For the choirmaster, a poem of David, when Doeg the Edomite went and warned Saul, ‘David has gone to Ahimelech’s house’
But God will break you down for ever; he will snatch and tear you from your tent; he will uproot you from the land of the living.
(Psalm 52: heading, 5)
The heading for Psalm 52 was most likely added long after the psalm was written, but it gives a sense of how the community of faith understood its meaning. It’s worthwhile to read 1 Samuel 22, which gives the story of Doeg. David was on the run and in hiding from Saul who had turned on him violently. While most of the Israelite population—even Saul’s servants—were distressed by this persecution of David, the foreigner Doeg saw which way the wind was blowing, and wanting to be on the winning side with Saul he had no hesitation ratting out David and then butchering his protectors. Doeg personally put to death Ahimelech and 85 priests. “And Nob, the city of the priests, he put to the sword; both men and women, children and infants, oxen, asses and sheep, he put to the sword” (1 Sam 22:19). Only one of the priests escaped Doeg’s massacre, Abiathar, and reported to David all that had happened.
This background story makes the words of the psalm come alive, as David meditates on treachery, plots, deceit and brutal destruction. Despite the violence and threats, he continues to trust in God. But I am like a fruitful olive tree in the house of God. I trust in the steadfast love of God for ever and ever (Ps 52:8).
Saint Augustine takes this psalm as a metaphor for uprooting the internal “Doegs,” our own passions that do violence against the deep root of love implanted within us.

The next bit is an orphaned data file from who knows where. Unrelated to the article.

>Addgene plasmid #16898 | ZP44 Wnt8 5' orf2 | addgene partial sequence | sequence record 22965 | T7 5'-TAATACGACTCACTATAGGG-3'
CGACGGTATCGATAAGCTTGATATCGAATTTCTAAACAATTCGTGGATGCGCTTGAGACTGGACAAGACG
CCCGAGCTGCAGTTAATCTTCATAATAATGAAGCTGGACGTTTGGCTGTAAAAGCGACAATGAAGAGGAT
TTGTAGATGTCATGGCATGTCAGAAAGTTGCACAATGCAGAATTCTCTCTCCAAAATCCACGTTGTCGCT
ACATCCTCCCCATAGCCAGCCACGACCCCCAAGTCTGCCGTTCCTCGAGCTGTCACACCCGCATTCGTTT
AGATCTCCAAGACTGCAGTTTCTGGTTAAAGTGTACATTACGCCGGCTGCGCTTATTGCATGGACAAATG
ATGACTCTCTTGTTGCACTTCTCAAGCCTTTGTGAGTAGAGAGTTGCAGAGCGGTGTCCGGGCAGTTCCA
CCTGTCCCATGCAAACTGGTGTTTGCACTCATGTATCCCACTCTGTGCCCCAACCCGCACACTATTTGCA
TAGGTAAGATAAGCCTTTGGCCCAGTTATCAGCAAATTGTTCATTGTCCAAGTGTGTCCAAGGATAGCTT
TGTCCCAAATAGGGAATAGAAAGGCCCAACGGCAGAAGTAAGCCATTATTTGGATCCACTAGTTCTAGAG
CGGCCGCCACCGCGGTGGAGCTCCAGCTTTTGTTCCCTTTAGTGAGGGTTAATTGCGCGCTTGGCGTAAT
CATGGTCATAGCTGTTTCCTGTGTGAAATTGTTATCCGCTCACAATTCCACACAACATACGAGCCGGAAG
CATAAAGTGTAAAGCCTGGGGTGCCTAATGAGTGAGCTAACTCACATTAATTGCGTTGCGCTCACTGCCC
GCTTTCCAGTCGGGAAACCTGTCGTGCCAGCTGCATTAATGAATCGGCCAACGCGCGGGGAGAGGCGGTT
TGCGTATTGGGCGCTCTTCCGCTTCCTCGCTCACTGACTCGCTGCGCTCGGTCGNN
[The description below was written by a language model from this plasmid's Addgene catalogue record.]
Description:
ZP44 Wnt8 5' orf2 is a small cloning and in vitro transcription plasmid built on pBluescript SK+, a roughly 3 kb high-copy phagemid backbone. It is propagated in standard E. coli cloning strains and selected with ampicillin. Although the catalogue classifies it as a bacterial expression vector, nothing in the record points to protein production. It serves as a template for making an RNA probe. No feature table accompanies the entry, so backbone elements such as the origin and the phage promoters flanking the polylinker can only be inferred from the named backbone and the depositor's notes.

The root is out of sight: fruits may be seen, roots cannot be seen. Our root is our love, our fruits are our works: it is needful that your works proceed from love, then your root will be in the land of the living. Then shall that Doeg be rooted up, at least he will in no way be able to abide there, because he has not rooted deeply enough, but it will be with him in the same way as it is with those seeds on stony ground, having no moisture in themselves, when the sun rises they wither. On the other hand, those who fix a root more deeply, hear from the Apostle… ‘That you may be able to comprehend…what is the breadth, and length, and depth, and height; and to know the love of Christ which passes knowledge, that you might be filled with all the fullness of God’ (Eph 3:17-19).*
* Saint Augustine, On the Psalms, in Johanna Manley, Grace for Grace: The Psalter and the Holy Fathers (1992), 185.
As I mentioned last Friday, His Beatitude and a small delegation from the Chancery went to the Old Calendar Christmas celebration hosted by the Consul General of the Russian Federation in New York, Igor Golubovsky, and his wife, Tatiana. Archbishop Justinian (MP) and Bishop Jerome (ROCOR) were the other bishops in attendance at the dinner, which because of renovations at the consulate was held at the historic Grolier Club in Manhattan (we were surrounded by an exhibit of books on home improvements from the 1700s to 1900s.) The consul general remarked on how recent is the change in life in Russia, where the birth of Christ is now a national holiday.
On Sunday after the Divine Liturgy His Beatitude and the clergy, together with the faithful of Saint Sergius Chapel, blessed the Chancery with the waters of Theophany. It was a joyful procession, with dog Max joining us for part of the route.
Today the Diocesan chancellors and treasurers will meet with His Beatitude and the Chancery officers to review developments in the dioceses and discuss practical ways we can strengthen the bonds that unite our parishes and dioceses as the Orthodox Church in America. We will begin our gathering by celebrating the Divine Liturgy (commemorating Saint Nina of Georgia), with His beatitude presiding.